Why a chapter on medical devices in a book on pharmaceutical information? The device and pharmaceutical industries, along with their attendant information needs, have for the most part operated independently of each other. However, the trend toward so-called combination products—comprising two or more drug, medical device, or biologic components—is bringing the device and pharmaceutical industries much closer together, often via formal licenses or partnerships. The Food and Drug Administration (FDA), with separate centers for regulating drugs and devices, created the office of combination products
(OCP) in 2003 to more effectively deal with the intersecting regulatory aspects of such products.
What exactly is a medical device? The FDA definition is:
'' ... an instrument, apparatus, implement, machine, contrivance, implant, in vitro reagent, or other similar article that is intended for use in the diagnosis of disease or other conditions, or in the cure, mitigation, treatment, or prevention of disease.'' [1. Federal Food, Drug and Cosmetic Act, Section 201. http://www.fda.gov/cdrh/ consumer/product.html#1 (accessed October 2005).]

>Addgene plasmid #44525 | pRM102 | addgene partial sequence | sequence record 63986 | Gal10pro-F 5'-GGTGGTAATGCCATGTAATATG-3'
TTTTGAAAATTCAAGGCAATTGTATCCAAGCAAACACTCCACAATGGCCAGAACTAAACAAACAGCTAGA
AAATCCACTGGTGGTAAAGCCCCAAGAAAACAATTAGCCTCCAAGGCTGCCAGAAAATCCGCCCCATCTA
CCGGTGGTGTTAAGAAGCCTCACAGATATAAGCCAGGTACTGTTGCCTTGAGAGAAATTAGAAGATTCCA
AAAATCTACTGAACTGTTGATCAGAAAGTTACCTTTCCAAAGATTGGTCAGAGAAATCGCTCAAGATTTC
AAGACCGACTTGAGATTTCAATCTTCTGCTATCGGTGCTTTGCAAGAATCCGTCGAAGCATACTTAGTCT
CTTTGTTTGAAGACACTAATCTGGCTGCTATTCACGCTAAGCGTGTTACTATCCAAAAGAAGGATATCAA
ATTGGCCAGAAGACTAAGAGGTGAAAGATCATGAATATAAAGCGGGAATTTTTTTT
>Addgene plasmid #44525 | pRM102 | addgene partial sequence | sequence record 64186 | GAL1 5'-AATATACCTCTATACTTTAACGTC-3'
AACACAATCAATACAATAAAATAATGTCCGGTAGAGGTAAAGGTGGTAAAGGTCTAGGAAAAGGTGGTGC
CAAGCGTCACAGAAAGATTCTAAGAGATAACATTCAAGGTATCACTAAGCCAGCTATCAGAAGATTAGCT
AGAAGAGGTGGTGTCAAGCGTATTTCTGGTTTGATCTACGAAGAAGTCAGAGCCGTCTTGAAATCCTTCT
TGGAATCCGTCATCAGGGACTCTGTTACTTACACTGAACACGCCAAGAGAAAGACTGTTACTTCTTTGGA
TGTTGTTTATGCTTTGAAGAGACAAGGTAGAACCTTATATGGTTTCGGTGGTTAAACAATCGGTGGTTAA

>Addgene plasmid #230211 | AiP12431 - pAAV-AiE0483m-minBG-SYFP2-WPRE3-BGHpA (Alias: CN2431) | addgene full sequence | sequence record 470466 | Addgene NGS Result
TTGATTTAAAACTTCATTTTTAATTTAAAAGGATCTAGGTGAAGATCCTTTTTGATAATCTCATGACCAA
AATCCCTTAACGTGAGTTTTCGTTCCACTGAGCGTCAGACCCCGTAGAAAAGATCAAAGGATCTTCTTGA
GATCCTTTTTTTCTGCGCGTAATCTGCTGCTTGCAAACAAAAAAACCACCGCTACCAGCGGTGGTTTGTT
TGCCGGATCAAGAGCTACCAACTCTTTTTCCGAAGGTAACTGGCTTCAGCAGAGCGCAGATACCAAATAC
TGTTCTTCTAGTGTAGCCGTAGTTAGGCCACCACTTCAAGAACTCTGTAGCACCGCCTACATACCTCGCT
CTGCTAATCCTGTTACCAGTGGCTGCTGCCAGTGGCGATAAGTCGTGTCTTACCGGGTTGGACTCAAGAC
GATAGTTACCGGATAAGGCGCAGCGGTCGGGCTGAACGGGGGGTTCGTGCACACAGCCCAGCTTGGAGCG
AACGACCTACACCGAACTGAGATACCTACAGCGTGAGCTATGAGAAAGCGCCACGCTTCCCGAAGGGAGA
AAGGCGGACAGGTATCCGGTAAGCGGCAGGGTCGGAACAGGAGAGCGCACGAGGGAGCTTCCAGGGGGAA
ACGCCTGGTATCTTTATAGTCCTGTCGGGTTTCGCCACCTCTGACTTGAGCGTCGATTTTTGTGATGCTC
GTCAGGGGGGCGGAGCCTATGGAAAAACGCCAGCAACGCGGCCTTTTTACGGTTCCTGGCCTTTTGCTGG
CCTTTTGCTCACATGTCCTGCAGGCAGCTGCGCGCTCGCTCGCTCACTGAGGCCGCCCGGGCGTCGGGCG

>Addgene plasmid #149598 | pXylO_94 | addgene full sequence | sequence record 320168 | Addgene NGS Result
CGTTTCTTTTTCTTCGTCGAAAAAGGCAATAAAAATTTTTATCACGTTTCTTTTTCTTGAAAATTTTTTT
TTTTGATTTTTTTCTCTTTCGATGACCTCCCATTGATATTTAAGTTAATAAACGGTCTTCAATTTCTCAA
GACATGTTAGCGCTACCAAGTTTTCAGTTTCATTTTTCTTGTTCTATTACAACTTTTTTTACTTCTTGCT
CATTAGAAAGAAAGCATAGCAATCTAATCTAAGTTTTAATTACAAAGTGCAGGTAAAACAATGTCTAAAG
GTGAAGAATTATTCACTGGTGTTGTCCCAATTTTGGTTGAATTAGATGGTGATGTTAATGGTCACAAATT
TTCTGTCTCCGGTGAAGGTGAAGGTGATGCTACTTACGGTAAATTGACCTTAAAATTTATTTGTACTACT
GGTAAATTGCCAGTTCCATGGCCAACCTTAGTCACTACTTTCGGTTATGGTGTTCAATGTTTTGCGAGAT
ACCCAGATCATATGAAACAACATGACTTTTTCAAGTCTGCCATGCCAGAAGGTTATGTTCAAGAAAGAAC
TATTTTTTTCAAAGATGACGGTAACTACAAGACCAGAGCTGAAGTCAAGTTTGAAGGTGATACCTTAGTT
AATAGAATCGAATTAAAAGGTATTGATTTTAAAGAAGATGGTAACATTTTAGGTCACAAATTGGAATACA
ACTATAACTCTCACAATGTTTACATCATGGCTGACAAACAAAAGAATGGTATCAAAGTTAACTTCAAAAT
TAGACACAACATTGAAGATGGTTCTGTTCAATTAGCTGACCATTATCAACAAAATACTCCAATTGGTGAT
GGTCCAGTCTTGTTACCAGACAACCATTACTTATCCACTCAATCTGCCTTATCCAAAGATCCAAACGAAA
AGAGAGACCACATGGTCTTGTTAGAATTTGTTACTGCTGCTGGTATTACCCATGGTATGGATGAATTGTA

Medical devices can be anything from thermometers to artificial hearts to in-home pregnancy test kits. Devices, unlike drugs, are not dependent on a chemical action. Device inventors are more concerned with anatomy—skin, internal organs, tissue—and the compatibility of the device both within and on the surface of the body.
As noted above, a device may include a drug or biological component. The FDA provides a detailed definition of a combination product, the most general being:
"A product comprised of two or more regulated components, i.e., drug/device, biologic/device, drug/biologic, or drug/device/biologic that are physically, chemically, or otherwise combined or mixed and produced as a single entity.'' [2. http://www.fda.gov/oc/combination/definition. html (accessed October 2005).]
Examples of combination products include drug-eluting stents, implantable insulin pumps, and skin patches that deliver protein therapies. A biological product is a virus, vaccine, therapeutic serum, toxin or antitoxin, blood, blood component or derivative, or allergenic that prevents, treats, or cures diseases or injuries to humans. Biological products include viral vaccines, human blood and plasma, and interferons and erythropoietins.
The recent advances in information technology and biotechnology, along with the development of combination products, have added a new dimension to the definition of what constitutes a medical device and have moved the device industry into new, unfamiliar territory. The evolving market requires a symbiotic relationship between biomedical engineers and other disciplines, such as information technology, biotechnology, and pharmaceuticals. The device industry also provides medical applications for a wide range of other technologies, including tissue engineering, biomaterials, genomics, and nanotechnology.